NEW DELHI (BLOOMBERG) - India's surging epidemic has forced both its financial and political capitals into lockdown, spurring a fresh exodus of migrant labourers fleeing the cities and fearing vanishing jobs as panic rises over the ferocity of the country's second Covid-19 wave.
The nation now has the world's fastest-growing Covid-19 caseload, adding 259,170 new infections and 1,761 deaths on Tuesday (April 20), leaving it behind only the US in total numbers. As virus numbers have soared, more state governments have announced localised shutdowns to try and clamp down on the surge.
On Monday capital New Delhi announced a six-day curfew after reporting more than 24,000 daily infections.
The city is out of hospital beds, medical oxygen and drugs being used to treat the most critically ill patients. Hours after the announcement, reports began emerging of thousands of the city's poorest workers converging at the main interstate bus terminals.
The images were reminiscent of India's first strict lockdown in late March last year, when hundreds of thousands of workers fled cities as their daily wages dried up with just a few hours of notice.
Many of these people have only just returned to the cities as the economy slowly began to pick up, only to be crushed again by this second wave.
'Don't leave Delhi'
The exodus from the cities comprises migrants from villages and small towns who keep urban India moving while making less than US$2 (S$2.65) a day - construction workers, handymen, food sellers, truck drivers and household help.
"Last year, when there was a lockdown, we saw migrant labour leaving the city," said Delhi Chief Minister Arvind Kejriwal.
"I want to especially appeal to them with folded hands - this is a small lockdown. Only six days. Don't leave Delhi. I want to reassure you the government will take care of you."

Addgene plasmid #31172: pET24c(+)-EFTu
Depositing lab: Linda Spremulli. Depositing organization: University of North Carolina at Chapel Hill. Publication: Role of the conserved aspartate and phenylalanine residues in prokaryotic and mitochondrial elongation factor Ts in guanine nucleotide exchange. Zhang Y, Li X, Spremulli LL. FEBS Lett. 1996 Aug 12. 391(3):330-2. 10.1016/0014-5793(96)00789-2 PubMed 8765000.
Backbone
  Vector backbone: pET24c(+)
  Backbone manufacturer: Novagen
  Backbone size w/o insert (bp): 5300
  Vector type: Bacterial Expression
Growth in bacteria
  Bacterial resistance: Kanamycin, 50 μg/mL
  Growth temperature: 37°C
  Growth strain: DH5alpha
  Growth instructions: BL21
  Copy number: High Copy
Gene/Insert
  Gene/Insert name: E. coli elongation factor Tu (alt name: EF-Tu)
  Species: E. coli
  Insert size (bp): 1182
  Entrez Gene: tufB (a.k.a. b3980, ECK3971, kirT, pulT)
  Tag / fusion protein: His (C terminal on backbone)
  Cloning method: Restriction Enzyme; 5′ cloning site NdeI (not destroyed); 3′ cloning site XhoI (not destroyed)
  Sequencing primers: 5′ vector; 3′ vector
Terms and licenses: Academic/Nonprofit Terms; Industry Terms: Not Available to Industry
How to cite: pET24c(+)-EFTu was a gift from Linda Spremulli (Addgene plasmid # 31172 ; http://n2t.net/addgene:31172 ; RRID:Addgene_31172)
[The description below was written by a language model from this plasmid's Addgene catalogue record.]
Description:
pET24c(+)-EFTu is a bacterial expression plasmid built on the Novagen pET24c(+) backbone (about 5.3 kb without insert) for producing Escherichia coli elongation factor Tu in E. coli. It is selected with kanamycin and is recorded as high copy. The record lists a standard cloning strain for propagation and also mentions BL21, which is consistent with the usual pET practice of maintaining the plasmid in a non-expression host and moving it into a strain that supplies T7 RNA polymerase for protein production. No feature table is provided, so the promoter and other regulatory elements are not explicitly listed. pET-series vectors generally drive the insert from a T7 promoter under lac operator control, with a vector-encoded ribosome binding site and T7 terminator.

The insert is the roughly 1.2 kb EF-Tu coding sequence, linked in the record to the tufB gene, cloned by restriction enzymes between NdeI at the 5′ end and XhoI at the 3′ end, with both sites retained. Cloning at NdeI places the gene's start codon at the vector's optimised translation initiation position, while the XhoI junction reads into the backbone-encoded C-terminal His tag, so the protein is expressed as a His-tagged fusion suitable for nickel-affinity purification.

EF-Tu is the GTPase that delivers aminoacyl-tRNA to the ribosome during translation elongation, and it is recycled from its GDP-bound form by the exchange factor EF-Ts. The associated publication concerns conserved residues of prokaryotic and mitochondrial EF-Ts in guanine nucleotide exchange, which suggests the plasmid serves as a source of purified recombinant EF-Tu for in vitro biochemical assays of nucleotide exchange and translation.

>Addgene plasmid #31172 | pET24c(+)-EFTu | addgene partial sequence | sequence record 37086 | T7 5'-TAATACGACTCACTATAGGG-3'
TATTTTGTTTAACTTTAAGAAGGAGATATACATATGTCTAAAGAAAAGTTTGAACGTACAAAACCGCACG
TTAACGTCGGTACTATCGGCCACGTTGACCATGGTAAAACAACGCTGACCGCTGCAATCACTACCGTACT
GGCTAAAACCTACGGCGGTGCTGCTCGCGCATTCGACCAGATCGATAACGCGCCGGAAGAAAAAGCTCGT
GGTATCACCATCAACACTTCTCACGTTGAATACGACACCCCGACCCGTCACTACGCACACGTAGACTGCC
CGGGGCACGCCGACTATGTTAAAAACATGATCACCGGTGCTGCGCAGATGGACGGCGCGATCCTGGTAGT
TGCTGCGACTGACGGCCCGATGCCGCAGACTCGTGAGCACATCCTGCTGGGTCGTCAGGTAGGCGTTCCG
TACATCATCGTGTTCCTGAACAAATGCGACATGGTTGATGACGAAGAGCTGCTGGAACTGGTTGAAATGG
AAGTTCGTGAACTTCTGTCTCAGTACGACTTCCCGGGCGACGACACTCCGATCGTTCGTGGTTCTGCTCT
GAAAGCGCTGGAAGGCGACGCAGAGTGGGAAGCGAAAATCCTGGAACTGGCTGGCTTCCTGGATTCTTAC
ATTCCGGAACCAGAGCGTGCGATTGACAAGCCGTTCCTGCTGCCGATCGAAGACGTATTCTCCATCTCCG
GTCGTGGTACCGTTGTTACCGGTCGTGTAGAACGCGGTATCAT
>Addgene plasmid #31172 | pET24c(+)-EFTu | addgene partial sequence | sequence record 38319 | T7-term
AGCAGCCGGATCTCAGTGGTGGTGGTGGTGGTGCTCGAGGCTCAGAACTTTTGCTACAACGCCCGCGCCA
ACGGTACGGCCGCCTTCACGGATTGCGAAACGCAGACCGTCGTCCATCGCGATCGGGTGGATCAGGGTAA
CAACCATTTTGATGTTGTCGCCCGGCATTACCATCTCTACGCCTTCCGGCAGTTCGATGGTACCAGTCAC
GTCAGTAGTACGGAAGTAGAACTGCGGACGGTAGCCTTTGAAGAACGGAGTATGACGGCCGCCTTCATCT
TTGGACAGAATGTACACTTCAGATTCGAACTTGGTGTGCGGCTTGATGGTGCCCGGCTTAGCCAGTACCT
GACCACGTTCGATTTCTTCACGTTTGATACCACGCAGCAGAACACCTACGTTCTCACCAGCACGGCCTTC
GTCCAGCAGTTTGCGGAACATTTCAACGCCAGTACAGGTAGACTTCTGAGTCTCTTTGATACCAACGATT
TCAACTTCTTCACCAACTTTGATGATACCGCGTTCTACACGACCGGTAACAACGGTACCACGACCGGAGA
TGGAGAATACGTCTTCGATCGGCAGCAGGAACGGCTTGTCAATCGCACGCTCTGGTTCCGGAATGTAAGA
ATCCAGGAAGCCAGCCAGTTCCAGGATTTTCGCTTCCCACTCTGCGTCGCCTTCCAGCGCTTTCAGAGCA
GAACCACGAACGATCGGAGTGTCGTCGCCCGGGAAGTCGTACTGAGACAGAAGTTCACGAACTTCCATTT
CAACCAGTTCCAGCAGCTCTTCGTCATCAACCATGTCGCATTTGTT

Maharashtra, India's wealthiest and most industrialised state, has seen migrant labourers leave the city since authorities issued work-from-home orders early this month. This is despite the government saying it will spend 54 billion rupees (S$994 million) to support its vulnerable citizens.
Mumbai alone has more than eight million migrants from other areas of the country, according to the 2011 census, most of whom work in the informal sector as rickshaw drivers or food-cart vendors and an enforced lockdown risks robbing them of weeks of pay.
"I can't protect your livelihoods right now but I will ensure you won't be hungry," Chief Minister Uddhav Thackeray said in a televised address.
"We are focused on saving lives. That's my most important goal."
While the labour migration this time around may not be as bad as last year, when the entire country was under strict lockdown "the vulnerability in (the) labour market still persists", said Professor N.R. Bhanumurthy, vice-chancellor of Bengaluru Dr. B.R. Ambedkar School of Economics University.
"Because of (a) lack of robust recovery from last year's slowdown, (the) ultimate effect is felt on (the) labour market. Public policy needs to refocus on that."
As more cities and states have issued stay-at-home orders or other movement restrictions, job losses in India have begun to tick up. Urban unemployment jumped to 10.72 per cent for the week ended April 18 from 7.21 per cent two weeks ago, according to data from the Centre for Monitoring Indian Economy.
Prime Minister Narendra Modi, under fire for continuing to hold mass election rallies while the country's hospitals were sounding the alarm over severe shortages of beds and oxygen, met government officials on Monday to discuss the growing health crisis. His administration later announced that it would expand its vaccination campaign to all citizens above 18 years old, and relax the rules for the procurement of inoculations.
"The government has been working hard from over a year to ensure that maximum numbers of Indians are able to get the vaccine in the shortest possible of time," Mr Modi said on Monday, noting that manufacturers had been provided with incentives to further scale up production.